Aluminum bottle water isolated white background

As a cleaning manager, you’re always concerned with saving money. If you’re office is environmentally conscious, saving natural resources is also on your to-do list. Add that, constant efforts to keep office occupants happy and healthy and your plate is pretty full.

One simple way to tackle all three is implementing a Bring Your Own Reusable Bottle (BYORB) initiative, according to an article on the Work Design website.

Rather than buying (and tossing) plastic cups in your kitchen, you can reduce your plastic waste by encouraging employees to take their favorite reusable water bottle to work with them.

Steps to a successful (BYORB) initiative include:

 • Create a team to champion the effort. Try to involve a few people from each department.
 • Don’t go cold turkey. After launching your BYORB program, try leaving only a small stack of plastic cups in plain sight. Many people won’t go looking when the stack disappears. This will help to incentivize them to bring in their bottles.

If the BYORB initiative gets pushback, make the transition from plastic cups as gradual as possible.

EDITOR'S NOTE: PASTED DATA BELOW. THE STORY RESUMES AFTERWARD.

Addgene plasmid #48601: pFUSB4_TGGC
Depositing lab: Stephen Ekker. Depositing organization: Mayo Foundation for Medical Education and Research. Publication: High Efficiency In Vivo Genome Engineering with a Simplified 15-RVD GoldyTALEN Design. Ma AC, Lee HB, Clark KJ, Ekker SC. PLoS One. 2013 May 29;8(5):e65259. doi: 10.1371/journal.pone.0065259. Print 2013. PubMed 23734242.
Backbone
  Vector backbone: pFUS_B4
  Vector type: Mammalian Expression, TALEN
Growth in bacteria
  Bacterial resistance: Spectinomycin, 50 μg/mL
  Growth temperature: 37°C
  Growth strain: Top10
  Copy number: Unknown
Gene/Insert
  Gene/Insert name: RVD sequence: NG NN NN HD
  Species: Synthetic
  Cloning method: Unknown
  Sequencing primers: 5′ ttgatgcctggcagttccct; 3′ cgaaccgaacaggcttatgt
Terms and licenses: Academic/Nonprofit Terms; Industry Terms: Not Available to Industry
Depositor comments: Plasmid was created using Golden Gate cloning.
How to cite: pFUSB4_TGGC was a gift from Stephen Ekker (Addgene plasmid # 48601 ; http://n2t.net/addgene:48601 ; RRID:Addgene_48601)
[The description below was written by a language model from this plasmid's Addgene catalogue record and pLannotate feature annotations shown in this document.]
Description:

• Give everyone a bottle. If you’ve got the budget, purchase a personalized or company-logo’d reusable bottle for each employee. Once your custom bottles arrive,  encourage people to leave them at work.

 • Reinforce positive behavior. Give shoutouts to employees that have come on board.

A BYORB program is just one way to reduce kitchen waste in the workplace. Take a lesson from the schools in Stamford, Texas.

CleanLink reported that food-sharing tables, composting and garbage container inserts for liquids are some of the strategies to reduce pounds of waste and recycling produced each year in its schools.

For instance, 25 garbage container inserts have been ordered for cafeterias in schools and the government center. Leftover liquids can be poured into the liners that are then emptied down the drain. Considering the weight of liquids, the inserts can reduce waste by up to 10 percent.

The city is also considering investing in compost containers for schools.